Toro y Moi: “Causers of This”
Written by The Flat Hat|
February 8, 2010
It wasn’t long ago that I’d spend my lazy summer afternoons running around grass fields and watching clouds drift across blue skies. I’d lie beside loved ones and stretch my arms toward the heavens, tracing my fingers along the edges of clouds and imprinting my own designs onto the endless canvas above me.
As I get older, memories like these drift further and further away from my present self. Time carries them to the dusty corners of my mind, where they become distant, distorted, and dreamlike. That’s the funny thing about my memories. They bridge the gap between reality and dreams, imprinting my life with a touch of the surreal.
Perhaps that’s what I find so compelling about Toro y Moi’s debut album, “Causers of This.” The album plays out like a nostalgic soundtrack to sun-baked summer afternoons, forgotten journal entries, and faded collections of Polaroids. Its flickering beats, looped samples, and walls of processed vocals sweep me aboard the clouds I traced when I was younger and carry me to moments that have been preserved within my memory.
Toro y Moi is the one-man glo-fi project of Chazwick Bundick. On “Causers of This,” he weaves together downtempo synthpop beats, swelling synthesizers, and chopped samples into lush, dreamlike arrangements. Each of the album’s songs feels like it has captured a particular memory or a single sensation from a preserved moment in time.
Bundick’s lyrics, often disjointed streams of consciousness, unfold like entries from a forgotten diary. With a nostalgic fondness for the past, his songs tell the stories of lost loved ones, former best friends, and ex-girlfriends. At the same time, his flimsy vocals convey the fragility of our distant memories — the nagging melancholy we feel when we realize they can never truly be relived. The turbulent currents of time have swept these moments away from me — or maybe I’ve been swept away from them, having grown into an entirely different person since the days when I was a boy who stared at the sky.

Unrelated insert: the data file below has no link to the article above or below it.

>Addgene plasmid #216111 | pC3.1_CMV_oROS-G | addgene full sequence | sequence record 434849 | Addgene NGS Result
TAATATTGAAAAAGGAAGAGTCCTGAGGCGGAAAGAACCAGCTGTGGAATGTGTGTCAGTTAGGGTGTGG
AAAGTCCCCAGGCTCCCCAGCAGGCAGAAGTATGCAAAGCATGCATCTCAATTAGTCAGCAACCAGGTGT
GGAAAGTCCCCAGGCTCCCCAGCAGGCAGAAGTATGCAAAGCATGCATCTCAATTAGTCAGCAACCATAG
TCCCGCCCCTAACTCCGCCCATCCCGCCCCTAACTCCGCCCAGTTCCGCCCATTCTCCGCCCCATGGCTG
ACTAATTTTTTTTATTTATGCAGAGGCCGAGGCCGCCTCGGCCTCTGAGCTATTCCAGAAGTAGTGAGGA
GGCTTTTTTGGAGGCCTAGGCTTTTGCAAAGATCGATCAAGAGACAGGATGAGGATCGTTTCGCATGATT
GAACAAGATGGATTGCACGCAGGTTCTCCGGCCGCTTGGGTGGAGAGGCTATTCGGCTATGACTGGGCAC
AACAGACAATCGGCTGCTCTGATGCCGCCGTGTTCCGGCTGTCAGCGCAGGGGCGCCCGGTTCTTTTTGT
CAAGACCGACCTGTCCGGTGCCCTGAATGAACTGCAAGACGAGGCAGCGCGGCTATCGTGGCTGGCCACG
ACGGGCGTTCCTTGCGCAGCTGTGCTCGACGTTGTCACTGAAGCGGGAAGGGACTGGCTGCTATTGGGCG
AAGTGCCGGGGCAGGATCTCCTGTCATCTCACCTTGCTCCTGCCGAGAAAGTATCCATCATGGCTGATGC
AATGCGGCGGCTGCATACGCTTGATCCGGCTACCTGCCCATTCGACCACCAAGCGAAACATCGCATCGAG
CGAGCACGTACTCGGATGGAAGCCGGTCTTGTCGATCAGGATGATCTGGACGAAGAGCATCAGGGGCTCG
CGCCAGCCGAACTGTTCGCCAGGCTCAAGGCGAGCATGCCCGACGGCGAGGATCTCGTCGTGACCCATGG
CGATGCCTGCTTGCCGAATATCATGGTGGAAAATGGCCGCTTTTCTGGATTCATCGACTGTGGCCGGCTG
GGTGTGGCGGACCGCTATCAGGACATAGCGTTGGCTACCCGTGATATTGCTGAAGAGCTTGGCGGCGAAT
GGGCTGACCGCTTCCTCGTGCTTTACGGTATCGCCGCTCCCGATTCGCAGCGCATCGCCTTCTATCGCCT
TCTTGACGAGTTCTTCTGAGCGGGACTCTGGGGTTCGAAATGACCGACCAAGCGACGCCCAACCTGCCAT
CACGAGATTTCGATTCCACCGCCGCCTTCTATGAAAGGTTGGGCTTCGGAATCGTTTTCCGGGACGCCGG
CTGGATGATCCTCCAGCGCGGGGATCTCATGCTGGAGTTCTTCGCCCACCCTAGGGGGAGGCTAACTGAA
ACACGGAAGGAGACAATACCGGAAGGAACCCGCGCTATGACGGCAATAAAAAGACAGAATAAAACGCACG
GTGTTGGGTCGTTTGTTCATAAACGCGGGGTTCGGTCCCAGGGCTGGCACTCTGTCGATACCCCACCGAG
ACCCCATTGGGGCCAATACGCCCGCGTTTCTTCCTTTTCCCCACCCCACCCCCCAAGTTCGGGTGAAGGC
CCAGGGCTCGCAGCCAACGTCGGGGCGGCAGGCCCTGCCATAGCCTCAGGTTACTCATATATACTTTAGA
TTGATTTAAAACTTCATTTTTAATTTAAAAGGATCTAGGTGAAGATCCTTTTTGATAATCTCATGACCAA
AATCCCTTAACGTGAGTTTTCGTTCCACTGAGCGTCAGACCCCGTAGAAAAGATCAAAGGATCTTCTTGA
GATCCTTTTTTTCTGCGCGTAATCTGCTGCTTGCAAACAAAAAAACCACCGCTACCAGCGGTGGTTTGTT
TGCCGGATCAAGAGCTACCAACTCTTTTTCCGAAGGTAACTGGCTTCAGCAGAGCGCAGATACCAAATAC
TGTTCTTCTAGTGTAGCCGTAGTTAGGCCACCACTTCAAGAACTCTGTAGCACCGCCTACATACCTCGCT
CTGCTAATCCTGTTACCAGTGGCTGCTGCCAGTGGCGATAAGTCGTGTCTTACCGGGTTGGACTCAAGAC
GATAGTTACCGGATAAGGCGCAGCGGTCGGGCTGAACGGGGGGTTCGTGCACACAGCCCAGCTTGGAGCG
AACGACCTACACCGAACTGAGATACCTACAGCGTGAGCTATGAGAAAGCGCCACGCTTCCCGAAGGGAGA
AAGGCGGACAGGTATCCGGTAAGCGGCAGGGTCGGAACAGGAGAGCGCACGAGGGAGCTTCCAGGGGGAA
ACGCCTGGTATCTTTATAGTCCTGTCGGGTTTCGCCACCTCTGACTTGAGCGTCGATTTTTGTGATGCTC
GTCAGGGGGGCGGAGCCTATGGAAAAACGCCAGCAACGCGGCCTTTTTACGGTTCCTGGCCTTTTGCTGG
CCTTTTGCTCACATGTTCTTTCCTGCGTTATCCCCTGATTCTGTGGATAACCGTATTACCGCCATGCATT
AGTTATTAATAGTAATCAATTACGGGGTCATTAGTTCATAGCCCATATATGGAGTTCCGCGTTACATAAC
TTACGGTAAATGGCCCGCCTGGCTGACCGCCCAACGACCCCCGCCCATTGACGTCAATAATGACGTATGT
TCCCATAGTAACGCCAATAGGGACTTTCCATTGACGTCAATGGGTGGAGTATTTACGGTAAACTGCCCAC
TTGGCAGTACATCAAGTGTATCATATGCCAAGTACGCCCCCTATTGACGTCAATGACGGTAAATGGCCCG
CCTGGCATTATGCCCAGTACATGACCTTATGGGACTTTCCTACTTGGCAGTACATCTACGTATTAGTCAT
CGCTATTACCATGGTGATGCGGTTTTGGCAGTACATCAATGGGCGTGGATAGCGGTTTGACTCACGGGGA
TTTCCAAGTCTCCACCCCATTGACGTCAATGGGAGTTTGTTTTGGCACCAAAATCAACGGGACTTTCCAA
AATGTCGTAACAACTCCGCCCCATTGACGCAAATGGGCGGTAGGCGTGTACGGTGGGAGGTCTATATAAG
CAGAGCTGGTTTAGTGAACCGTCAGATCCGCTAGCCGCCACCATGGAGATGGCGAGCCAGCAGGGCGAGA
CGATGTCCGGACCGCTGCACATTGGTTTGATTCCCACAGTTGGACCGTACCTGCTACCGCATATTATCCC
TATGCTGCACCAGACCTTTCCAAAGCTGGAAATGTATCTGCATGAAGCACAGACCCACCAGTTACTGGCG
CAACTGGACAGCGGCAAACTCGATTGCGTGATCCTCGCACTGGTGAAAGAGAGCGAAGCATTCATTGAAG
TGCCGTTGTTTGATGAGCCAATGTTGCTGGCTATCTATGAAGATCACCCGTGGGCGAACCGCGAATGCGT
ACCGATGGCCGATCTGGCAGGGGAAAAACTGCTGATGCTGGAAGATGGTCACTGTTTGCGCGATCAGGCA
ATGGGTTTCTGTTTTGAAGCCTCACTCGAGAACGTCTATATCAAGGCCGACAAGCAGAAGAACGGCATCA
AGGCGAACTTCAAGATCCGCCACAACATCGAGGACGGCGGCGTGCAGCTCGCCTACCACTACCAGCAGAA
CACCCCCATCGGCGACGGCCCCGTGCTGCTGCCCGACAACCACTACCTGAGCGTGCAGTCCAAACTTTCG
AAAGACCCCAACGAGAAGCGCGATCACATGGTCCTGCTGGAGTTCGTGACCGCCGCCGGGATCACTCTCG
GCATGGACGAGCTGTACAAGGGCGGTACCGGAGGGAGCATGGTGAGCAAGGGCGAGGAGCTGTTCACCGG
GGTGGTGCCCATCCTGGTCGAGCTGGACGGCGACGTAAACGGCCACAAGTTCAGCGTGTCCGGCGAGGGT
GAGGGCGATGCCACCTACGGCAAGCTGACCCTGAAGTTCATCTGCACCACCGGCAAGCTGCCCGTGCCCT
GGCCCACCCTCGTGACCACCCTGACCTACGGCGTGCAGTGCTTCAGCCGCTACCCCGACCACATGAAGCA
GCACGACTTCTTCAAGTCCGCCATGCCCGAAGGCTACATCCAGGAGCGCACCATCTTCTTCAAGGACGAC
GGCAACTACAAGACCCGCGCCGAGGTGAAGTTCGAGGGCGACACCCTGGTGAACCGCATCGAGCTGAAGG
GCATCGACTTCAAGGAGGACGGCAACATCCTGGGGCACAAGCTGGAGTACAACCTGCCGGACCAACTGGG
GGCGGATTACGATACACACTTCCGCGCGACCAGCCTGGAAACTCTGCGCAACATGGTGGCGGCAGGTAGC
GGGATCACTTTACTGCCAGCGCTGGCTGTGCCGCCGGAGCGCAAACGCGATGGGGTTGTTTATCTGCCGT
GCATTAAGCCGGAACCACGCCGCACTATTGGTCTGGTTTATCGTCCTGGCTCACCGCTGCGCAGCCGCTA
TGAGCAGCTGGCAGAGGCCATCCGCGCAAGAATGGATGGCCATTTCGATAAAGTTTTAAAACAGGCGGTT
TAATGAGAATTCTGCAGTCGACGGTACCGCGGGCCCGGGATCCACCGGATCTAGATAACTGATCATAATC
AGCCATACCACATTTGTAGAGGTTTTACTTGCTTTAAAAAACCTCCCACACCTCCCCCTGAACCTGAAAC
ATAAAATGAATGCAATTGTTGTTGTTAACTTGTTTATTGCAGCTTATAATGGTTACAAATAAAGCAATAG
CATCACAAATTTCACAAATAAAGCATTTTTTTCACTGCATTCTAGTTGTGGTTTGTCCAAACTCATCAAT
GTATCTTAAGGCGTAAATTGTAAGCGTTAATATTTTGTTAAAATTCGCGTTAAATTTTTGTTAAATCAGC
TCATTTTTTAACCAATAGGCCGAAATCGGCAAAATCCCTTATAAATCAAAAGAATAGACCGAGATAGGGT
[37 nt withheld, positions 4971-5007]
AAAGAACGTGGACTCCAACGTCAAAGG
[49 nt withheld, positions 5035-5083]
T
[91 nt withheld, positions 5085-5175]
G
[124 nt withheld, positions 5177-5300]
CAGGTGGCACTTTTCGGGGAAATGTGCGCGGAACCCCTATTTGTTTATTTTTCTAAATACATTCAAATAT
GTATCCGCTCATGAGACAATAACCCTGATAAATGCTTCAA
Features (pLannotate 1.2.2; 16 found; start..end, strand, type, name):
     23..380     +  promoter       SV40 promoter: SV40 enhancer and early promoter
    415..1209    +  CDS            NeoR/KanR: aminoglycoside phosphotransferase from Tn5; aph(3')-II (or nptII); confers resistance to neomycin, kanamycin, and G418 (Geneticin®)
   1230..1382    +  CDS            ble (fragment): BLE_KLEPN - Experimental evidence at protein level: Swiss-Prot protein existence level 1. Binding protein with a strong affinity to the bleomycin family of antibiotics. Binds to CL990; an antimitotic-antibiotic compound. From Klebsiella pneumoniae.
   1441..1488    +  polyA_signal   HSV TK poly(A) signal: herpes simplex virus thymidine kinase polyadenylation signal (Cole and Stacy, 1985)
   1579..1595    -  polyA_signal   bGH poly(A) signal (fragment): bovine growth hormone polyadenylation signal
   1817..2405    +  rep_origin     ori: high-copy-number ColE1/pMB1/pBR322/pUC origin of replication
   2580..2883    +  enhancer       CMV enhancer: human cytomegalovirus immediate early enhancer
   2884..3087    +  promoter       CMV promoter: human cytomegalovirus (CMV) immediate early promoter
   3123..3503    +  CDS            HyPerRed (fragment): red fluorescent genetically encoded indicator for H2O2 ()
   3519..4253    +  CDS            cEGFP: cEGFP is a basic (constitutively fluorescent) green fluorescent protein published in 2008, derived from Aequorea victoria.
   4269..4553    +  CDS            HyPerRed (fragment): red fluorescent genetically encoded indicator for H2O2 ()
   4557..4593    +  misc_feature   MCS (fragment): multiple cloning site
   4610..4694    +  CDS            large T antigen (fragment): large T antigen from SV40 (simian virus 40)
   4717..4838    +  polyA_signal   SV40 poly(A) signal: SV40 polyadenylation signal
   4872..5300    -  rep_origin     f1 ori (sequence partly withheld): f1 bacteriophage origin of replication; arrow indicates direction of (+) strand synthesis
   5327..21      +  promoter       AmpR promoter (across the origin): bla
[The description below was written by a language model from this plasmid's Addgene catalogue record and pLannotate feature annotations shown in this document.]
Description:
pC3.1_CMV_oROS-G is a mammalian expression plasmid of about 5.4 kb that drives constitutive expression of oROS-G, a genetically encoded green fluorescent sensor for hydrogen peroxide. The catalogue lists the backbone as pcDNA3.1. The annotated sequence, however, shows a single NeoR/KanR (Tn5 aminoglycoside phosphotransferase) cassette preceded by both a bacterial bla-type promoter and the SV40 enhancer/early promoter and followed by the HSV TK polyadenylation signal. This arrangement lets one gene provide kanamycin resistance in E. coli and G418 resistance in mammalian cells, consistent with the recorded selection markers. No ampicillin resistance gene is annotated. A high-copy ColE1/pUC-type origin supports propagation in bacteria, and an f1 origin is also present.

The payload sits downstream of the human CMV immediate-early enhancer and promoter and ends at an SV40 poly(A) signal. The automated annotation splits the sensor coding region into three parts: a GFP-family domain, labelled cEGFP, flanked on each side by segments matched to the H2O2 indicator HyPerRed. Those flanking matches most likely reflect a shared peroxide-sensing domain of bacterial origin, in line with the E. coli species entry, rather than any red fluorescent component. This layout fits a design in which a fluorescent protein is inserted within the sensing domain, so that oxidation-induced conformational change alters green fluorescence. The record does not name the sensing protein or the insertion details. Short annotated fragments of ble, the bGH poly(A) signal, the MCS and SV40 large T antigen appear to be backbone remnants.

The songs of Toro y Moi are distorted, ambient, and dreamlike. Bundick’s nostalgic lyrics have been heavily processed, transformed into a swirl of sound by electronic reverb and delay effects. Within intricate synthpop arrangements, his vocals pan from speaker to speaker alongside crunchy hip-hop claps and lurching drum patterns. The distant timbre of Bundick’s voice easily fades into the album’s elaborate mesh of sounds and genres. His vocals are sampled and chopped into rhythmic slices, while simultaneously stretched and looped into an atmospheric sound that envelops the rest of the album. His voice is pressed through filters, squealing and convulsing as it emerges as a wall of ambient noise. Alongside equally processed drum loops, the album’s lyrics flicker past my ears in the same way that elusive memories flicker through my mind.
Although “Causers of This” is musically lush, it lacks any substance of its own. Toro y Moi’s sonic voyages into nostalgia could just as easily be background music for acid-dropping partygoers. The album’s warped vocals fade in and out of aimlessly blended samples and loops, often feeling like a drug-fueled spin of a radio dial.
Bundick draws from countless genres as he weaves through whatever musical influences make his tracks sound the most sublimely chill, which isn’t necessarily a bad thing — I can’t help but bob my head to his laid-back psychedelic beats. However, by the time the final tracks of the album settle into a fusion of danceable synthpop, driving house beats, and funky bass grooves, I am no longer riding clouds around my memories, but instead being swept away to a premeditated surreality where my yearning for the past is replaced by formless elevator music for a new decade of detachment.
But who says an album needs to possess a prepackaged meaning of its own? The beauty of “Causers of This” is that its substance is derived almost entirely from the listener. It’s not that the album asks nothing of me, but instead that it allows me to decide how much of myself I want to pull from its choppy sonic waves.
Sure, it’s possible for me to impress myself onto any kind of music, but something about Toro y Moi’s shifty and dreamlike arrangements, their pure facelessness and aimlessness, draw me into my own personal realm of nostalgia and memory. “Causers of This” may be pleasant background music for some, but for me, it’s a nostalgic ride aboard the clouds I watched when I was a kid.